Companies have struggled during years with the allocation of their investments. Is 50% of them going to business infrastructure a good thing, should we not invest more in protecting our brand or increasing our operational efficiency? One of the underlying complexities is the relationship between level of investment and the expected value we get from it.
CIOs have learned to segregate their investment portfolio by type of value they are getting. But when it comes to validate the structure of their portfolio (% allocated to different value contributions), the discussion with senior management turns short, and often ends by “That’s sounds good, but investment pool will be under a lot of scrutiny this year, and projects will be approved on an individual basis”.
Most of the time businesses have set up clear strategic objectives and identified two to three strategic axis, such as developing market reach, improving the efficiency of our supply chain, accelerating the introduction of new product. Based on these critical assumptions, CIOs are ensuring that money invested goes to these strategic buckets. However depending on several factors, minor investments could bring incredible value with rapid return, and large investment might result in additional risk for the company but could eventually generate important future cash flow. It becomes obvious here that if we are trying to architect the overall investment structure of a company by working at projects level, it will un-doubtfully lead to a short term approach, and select initiatives with rapid return and low risks; two separate discussions need to take place to tackle with this issue.
One of my previous post “Integrate IT in the Company Investment Portfolio” highlighted the importance to separate the formulation of an investment strategy in changes from its relative optimization: 1- The formulation will enable the identification of value segments where the company should invest and the expected performance targets to achieve, spread over a cycle of 3 to 5 years and the overall envelope of investment. The company should as well clearly state its appetite for risk. 2 – Optimization is a close loop cycle developing alternate scenario on investment structure to satisfy targeted performances.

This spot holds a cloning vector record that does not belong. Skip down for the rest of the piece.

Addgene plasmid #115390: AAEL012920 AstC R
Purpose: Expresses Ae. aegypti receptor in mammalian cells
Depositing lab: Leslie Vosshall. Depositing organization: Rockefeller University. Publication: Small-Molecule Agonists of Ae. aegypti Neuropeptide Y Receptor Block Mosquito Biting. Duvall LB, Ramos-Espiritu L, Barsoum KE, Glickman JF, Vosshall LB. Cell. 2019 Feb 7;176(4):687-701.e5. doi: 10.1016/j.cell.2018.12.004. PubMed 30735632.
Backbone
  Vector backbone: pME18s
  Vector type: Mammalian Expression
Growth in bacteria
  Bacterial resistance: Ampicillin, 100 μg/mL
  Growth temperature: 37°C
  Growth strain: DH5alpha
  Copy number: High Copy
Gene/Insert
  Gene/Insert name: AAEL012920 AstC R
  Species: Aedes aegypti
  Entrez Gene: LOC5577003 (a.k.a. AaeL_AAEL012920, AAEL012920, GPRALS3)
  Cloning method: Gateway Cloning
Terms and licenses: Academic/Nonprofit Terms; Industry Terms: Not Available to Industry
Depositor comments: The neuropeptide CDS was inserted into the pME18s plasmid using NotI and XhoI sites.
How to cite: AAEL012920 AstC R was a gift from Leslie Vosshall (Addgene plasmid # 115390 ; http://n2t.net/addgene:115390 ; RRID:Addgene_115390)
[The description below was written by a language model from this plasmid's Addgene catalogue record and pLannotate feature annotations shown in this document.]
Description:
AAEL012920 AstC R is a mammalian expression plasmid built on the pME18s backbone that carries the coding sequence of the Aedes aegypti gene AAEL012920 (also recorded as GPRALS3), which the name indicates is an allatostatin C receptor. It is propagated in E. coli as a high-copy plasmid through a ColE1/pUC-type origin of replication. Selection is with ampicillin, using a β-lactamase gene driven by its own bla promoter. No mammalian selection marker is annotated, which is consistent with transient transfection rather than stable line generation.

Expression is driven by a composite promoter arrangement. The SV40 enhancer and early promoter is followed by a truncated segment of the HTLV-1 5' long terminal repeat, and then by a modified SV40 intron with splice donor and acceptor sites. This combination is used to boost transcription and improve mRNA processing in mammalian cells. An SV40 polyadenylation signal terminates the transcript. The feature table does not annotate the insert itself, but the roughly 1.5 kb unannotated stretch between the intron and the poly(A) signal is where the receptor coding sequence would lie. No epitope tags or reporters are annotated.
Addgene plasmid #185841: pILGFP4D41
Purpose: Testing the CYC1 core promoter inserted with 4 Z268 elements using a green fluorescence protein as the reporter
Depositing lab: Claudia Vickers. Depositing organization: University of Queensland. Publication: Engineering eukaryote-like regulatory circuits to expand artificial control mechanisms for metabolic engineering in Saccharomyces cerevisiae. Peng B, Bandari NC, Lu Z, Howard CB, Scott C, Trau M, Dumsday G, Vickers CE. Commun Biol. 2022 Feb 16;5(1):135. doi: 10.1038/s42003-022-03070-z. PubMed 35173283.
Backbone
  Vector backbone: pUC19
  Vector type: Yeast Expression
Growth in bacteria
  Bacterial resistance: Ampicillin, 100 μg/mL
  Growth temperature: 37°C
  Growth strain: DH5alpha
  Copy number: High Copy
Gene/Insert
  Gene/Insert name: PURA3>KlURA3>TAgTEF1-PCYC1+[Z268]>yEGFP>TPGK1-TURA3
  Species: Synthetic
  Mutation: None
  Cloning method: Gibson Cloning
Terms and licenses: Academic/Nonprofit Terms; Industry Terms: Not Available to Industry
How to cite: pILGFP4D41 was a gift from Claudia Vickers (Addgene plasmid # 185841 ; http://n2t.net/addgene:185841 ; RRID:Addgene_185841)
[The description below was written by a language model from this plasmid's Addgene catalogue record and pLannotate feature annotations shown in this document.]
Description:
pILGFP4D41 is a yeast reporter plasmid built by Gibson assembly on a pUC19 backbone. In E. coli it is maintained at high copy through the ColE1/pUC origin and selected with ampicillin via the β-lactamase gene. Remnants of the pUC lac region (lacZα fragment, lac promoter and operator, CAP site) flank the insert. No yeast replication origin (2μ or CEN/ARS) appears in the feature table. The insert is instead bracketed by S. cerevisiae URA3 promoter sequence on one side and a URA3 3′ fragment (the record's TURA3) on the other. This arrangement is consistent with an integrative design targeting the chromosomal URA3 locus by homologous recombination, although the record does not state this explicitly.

This second step is certainly the most challenging one as it can trigger important changes in the organization. Performance and Effort are linked and expressed by the S-Curve model.
It implies a limit to performance (whatever the effort provided) if we continue to operate under the same business model and lead organizations to define new working assumptions to eventually continue to improve their performance.
The chart depicts this process (X axis: Effort; Y axis: Performance).
As any important change the immediate performance will drop in the first step and grow progressively. This paradigm shift is disruptive but create opportunities to limit the size of future investments whilst growing rapidly the performance.
CIOs are certainly one of the best resources in the Enterprise to understand impact of changes and their expected return. Using this approach they could feed a strategic discussion with senior management and enable long-term creation of value for their company.
If you are interested in S-Curve for IT, you can consult “CIOs Manage you S-Curve“.
The title picture is a John Gilbert’s Sculture representing “The symbol of Uncertainty”, 2001, Ceramic on Marble.